The two companies have combined athlete data and Carbon’s Digital Light Synthesis technology to create a 4D lattice midsole that’s geared toward propelling an athlete forward.
This midsole uses a bowtie shaped lattice designed to give runners a new experience. The shoe will be used by Olympic athletes and be available to consumers worldwide Aug. 12.
Phil DeSimone, chief product and business development officer at Carbon, said the collaboration with Adidas has been ongoing and that the 4DFWD highlights how 3D printing can scale. DeSimone said Carbon and Adidas believe the shoe will be the highest volume 3d printed product.
“This shoe was in development about 18 months with computational design tools and a heavy redo on the material side,” explained DeSimone. “The next step will be more around custom products.”
For Carbon, the Adidas partnership is a good way to garner attention to 3D printing and the promise of additive manufacturing. Adidas’ 4D footwear is designed to fine tune midsoles for specific patterns of movement.
The lessons from the Adidas partnership can also be leverage in Carbon’s broader business. For instance, performance foam and Carbon technologies are used in Riddell and CCM helmets in football and hockey, respectively.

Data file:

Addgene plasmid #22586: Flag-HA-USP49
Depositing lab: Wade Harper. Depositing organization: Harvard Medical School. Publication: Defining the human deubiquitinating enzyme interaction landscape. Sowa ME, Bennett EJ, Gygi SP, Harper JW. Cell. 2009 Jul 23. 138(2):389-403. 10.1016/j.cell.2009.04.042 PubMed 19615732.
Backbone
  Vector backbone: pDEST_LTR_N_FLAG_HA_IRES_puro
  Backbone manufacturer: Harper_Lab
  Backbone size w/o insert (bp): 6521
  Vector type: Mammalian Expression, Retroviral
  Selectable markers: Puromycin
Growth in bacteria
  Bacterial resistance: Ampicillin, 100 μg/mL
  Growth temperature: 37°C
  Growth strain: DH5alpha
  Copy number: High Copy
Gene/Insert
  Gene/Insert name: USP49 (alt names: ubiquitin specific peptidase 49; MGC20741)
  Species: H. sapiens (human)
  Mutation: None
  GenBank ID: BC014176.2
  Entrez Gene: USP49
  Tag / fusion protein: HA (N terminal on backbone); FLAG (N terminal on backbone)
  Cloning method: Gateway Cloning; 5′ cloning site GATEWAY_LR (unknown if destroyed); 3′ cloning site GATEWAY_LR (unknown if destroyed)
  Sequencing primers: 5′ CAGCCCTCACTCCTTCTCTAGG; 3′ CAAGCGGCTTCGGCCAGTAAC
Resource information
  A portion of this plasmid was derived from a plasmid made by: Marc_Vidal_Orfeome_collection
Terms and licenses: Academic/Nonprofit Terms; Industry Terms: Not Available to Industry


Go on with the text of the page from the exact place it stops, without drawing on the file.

“Adidas made a massive bet on us and pioneered additive in volume,” said DeSimone. “3D printing is starting to branch out to other consumer products and the market for performance foam is massive. Body protection, sports, car seats, mattresses, clothing and aerospace can use our structures.”
The Adidas shoe also highlights how data plays a big role. For instance, the lattice in the Adidas 4DFWD was identified through simulations out of 5 million possible structures. The midsole has been coded to compress forward with vertical impact.
According to Adidas, the 4DFWD was tested at the University of Calgary, which analyzed forward motion, braking force and running economy. A team in Germany and runners in the US also tested the shoe.
For Carbon, the 4DFWD launch is more than a shoe. the launch is a signal that 3D printing and additive is able to scale. “The technology is here and ready for prime time. Factories will have 100s of machines in them at scale,” said DeSimone. “It’s come a long way since Carbon started in a garage with chess pieces.”